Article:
Date of Degree

9-30-2017

Document Type

Dissertation

Degree Name

Ph.D.

Program

Economics

Advisor(s)

Wim Vijverberg

Committee Members

Paul Krugman

Suresh Naidu

George Vachadze

Subject Categories

Econometrics | Economic History | Economic Theory | Finance | Income Distribution | International Economics | Macroeconomics

Keywords

wealth inequality, financial crisis, cointegration, degree distribution, financial network

Abstract

This dissertation consists of three chapters. . .

Chapter 1: Aggregate Wealth and Its Distribution as Determinants of Financial Crises: Panel Evidence This essay investigates the relationship between wealth inequality and financial crises across a panel of nine advanced economies over the past 100 years. While substantiation of a role for income inequality is ambiguous in the literature, evidence is presented suggesting a unique capacity for the accumulation of assets to increase the likelihood of a future financial crisis episode. Testing long-run panel data with a reduced form, two-way fixed effects model, estimates suggest that increasing wealth inequality, in an economy with high levels of aggregate wealth as measured by the wealth-income ratio, has a significantly positive and increasing marginal effect on the likelihood of future financial crises, particularly stock market crashes. Predicted probabilities from country-specific fixed effect logit models closely track the incidence of financial crises in the United States and United Kingdom over the last century. It is argued that these results reveal an important role for the distribution of accumulated assets in the macro-financial stability of rich countries. The distribution of stocks may capture structural vulnerabilities that the distribution of flows cannot expose, and hence more unequal countries in wealth face greater financial instability. An economic network hypothesis, elaborated in Chapter 2, is proposed for interpreting these results.

Chapter 2: Network Defect: Wealth Inequality, Network Topology, and Financial Crisis If two, otherwise identical, economies were distinguished only by their distributions of wealth, are they equally stable in response to a random shock? This essay proposes a theoretical financial network model to understand the relationship between wealth inequality and financial crises. In a financial network, financial assets link individual asset and liability holders to form a web of economic connections. The total connectivity of an individual is de- scribed by their degree, and the overall distribution of connections in the network is imposed through a degree distribution—equivalent to the wealth distribution as incoming connections represent assets and outgoing connections liabilities. A network’s topology varies with the level of wealth inequality and total wealth and together, simulations show, they determine network contagion in the event of a random negative income shock to some individual. Random network simulations, whereby each financial connection is randomly placed, reveal that increasing wealth inequality makes a wealthy network less stable—as measured by the share of individuals failing financially or the decline in financial asset values. These results introduce the idea for a unique topological role for accumulated assets and their distribution in macro-financial stability.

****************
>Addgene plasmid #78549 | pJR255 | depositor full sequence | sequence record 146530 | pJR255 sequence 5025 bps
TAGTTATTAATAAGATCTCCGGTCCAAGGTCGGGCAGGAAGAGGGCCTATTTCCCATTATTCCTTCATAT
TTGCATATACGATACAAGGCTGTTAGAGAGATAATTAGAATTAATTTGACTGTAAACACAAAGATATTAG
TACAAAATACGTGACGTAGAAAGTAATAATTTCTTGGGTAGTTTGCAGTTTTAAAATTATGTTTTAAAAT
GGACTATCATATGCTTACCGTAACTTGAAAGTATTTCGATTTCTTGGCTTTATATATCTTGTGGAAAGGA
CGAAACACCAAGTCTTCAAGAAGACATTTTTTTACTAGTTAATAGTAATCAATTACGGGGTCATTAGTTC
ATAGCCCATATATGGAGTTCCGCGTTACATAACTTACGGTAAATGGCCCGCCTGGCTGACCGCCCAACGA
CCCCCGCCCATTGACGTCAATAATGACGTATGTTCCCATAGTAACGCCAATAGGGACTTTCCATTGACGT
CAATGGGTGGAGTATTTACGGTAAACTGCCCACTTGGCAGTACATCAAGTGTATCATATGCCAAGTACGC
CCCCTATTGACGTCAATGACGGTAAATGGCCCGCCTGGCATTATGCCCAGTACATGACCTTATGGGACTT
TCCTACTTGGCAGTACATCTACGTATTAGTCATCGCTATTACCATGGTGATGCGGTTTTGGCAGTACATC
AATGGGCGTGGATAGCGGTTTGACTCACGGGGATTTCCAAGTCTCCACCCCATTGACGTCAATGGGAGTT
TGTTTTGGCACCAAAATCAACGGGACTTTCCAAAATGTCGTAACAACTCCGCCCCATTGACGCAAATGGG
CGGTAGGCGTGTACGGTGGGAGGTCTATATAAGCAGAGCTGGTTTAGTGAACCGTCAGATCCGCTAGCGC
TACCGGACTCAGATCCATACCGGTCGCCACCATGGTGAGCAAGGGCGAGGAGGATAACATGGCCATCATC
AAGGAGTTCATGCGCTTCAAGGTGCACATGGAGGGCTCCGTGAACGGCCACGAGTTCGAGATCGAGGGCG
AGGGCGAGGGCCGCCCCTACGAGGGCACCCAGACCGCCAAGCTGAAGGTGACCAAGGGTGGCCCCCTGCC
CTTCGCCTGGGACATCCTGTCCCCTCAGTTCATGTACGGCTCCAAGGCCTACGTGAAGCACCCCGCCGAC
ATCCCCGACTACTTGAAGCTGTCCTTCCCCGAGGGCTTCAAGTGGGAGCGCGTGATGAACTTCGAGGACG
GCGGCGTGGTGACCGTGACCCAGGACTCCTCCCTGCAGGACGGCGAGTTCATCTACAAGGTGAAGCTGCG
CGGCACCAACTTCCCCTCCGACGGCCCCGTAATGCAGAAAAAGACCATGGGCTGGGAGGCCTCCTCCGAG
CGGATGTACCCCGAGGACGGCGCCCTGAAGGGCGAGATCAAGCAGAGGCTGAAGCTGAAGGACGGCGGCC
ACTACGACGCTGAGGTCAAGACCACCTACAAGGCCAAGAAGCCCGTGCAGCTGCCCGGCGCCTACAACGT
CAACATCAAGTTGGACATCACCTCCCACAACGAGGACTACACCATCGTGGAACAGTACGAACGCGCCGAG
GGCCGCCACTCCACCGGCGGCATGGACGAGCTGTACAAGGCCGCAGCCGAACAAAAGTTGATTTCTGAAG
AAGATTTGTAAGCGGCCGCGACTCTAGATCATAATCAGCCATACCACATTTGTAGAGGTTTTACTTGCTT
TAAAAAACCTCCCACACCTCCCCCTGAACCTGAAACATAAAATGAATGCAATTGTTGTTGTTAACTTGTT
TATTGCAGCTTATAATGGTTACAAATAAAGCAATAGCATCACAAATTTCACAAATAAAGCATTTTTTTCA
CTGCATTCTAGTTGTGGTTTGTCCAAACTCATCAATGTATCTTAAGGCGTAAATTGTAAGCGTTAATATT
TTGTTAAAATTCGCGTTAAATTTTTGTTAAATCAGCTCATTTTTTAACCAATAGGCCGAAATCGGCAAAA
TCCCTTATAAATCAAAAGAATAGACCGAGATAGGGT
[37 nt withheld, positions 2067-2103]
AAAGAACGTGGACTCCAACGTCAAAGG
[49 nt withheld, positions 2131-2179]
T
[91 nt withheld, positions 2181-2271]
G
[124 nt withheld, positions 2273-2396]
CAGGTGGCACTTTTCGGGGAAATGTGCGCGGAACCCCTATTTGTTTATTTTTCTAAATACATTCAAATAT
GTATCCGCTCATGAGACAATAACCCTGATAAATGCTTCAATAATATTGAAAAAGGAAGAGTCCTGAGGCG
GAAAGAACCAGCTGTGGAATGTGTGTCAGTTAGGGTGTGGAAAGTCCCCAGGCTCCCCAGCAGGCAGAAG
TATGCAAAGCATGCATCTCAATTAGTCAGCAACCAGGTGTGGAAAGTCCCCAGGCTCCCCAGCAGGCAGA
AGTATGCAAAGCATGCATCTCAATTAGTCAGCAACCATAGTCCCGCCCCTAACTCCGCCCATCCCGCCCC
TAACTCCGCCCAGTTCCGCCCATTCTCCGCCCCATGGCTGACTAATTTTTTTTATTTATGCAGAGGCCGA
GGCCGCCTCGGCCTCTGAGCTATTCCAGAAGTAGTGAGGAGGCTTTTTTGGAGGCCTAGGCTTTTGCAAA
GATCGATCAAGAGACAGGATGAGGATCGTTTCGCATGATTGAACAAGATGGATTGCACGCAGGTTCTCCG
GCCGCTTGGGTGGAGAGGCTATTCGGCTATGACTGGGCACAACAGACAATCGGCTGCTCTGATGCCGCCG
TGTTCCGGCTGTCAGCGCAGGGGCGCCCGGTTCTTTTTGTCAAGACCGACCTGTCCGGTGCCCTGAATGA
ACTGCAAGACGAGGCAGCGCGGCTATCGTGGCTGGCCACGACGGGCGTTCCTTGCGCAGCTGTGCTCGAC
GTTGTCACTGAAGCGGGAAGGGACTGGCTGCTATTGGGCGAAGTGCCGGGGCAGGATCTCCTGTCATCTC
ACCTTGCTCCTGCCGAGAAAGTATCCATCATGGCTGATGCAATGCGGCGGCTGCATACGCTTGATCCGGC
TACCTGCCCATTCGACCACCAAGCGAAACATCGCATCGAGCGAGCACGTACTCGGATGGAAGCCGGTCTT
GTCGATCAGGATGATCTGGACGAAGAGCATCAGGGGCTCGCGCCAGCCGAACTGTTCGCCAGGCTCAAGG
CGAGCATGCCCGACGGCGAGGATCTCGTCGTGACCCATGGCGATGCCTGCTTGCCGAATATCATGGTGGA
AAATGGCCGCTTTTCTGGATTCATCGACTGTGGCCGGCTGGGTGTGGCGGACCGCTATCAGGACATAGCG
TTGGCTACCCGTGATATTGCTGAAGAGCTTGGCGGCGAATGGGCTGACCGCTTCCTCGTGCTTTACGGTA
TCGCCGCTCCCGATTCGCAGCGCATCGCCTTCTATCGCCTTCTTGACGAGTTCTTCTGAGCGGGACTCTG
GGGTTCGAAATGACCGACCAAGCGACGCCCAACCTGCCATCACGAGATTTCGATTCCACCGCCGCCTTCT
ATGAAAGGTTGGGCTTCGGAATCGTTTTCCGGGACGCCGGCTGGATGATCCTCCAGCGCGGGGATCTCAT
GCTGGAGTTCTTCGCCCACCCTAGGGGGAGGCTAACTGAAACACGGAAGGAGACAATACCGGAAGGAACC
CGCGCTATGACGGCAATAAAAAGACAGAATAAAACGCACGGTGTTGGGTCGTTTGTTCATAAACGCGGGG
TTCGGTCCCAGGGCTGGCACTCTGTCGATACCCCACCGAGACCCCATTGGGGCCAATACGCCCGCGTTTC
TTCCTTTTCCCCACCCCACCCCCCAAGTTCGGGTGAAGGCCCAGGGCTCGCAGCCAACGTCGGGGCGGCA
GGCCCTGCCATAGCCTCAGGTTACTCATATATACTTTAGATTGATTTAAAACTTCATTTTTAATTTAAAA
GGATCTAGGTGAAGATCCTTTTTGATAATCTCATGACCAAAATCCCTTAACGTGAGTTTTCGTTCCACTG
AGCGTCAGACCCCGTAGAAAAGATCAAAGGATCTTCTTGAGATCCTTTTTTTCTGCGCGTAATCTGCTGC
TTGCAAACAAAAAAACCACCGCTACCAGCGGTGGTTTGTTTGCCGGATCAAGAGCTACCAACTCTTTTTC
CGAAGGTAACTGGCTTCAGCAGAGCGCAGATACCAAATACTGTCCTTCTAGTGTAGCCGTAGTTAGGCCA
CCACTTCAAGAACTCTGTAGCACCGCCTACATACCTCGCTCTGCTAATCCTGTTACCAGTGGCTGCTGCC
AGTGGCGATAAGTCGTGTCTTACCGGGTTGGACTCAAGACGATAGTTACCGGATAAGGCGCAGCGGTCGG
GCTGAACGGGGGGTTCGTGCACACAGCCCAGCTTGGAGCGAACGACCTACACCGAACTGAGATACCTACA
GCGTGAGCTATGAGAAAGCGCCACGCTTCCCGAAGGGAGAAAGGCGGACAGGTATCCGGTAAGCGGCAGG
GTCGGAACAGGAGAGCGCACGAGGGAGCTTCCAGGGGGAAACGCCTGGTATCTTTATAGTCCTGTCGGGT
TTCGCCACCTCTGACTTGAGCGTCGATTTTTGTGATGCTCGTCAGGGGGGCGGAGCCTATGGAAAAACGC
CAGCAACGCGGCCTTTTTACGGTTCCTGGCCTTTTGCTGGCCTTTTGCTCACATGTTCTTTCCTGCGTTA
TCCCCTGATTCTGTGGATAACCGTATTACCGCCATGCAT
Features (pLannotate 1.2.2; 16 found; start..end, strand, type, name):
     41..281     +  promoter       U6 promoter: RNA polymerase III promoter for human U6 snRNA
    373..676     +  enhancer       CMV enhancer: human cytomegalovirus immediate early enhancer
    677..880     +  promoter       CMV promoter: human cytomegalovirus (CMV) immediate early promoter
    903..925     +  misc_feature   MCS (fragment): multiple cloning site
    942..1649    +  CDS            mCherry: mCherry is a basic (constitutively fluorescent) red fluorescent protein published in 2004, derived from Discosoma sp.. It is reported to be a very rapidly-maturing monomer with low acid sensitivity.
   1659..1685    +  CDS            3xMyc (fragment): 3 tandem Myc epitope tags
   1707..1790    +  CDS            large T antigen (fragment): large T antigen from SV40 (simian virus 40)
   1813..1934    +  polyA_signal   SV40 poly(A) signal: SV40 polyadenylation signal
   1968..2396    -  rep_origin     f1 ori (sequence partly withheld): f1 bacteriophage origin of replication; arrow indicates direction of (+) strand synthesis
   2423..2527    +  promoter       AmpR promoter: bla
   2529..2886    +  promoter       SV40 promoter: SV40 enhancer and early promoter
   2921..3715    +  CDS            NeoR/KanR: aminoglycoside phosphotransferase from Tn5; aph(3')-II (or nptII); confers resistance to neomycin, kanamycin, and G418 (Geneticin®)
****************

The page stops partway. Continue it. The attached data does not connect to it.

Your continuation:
Chapter 3: Instability, Credit, and Inequality in the Twentieth Century The final essay studies the long-run relationship between financial instability, wealth inequality and aggregate wealth, and household debt. Specifically, it examines whether wealth inequality and aggregate wealth are contributing forces to the level of financial instability in the United States over the 20th century, or whether debt is a more crucial lever. A more traditional role for income inequality is also investigated and compared, in which its long-run increases may add to household debt and, from there, to a financial crisis. Applying a vector autoregression model, which assumes the endogeneity of the variables, and studying any cointegrating relations provides statistical validity to these relationships through rigorous specification and hypothesis testing. Results show that wealth inequality, acting in concert with the large accumulation of aggregate financial wealth, contributes significantly and positively to financial instability. A second long-run relationship is found between household debt and wealth inequality, whereby increases in financial instability are the main adjusting force back to stationary levels. Less robust evidence is found strongly linking household debt to financial instability, though income inequality does significantly contribute to debt long-term. Together, these results emphasize the important role for the distribution of accumulated wealth in the stability of the US economy.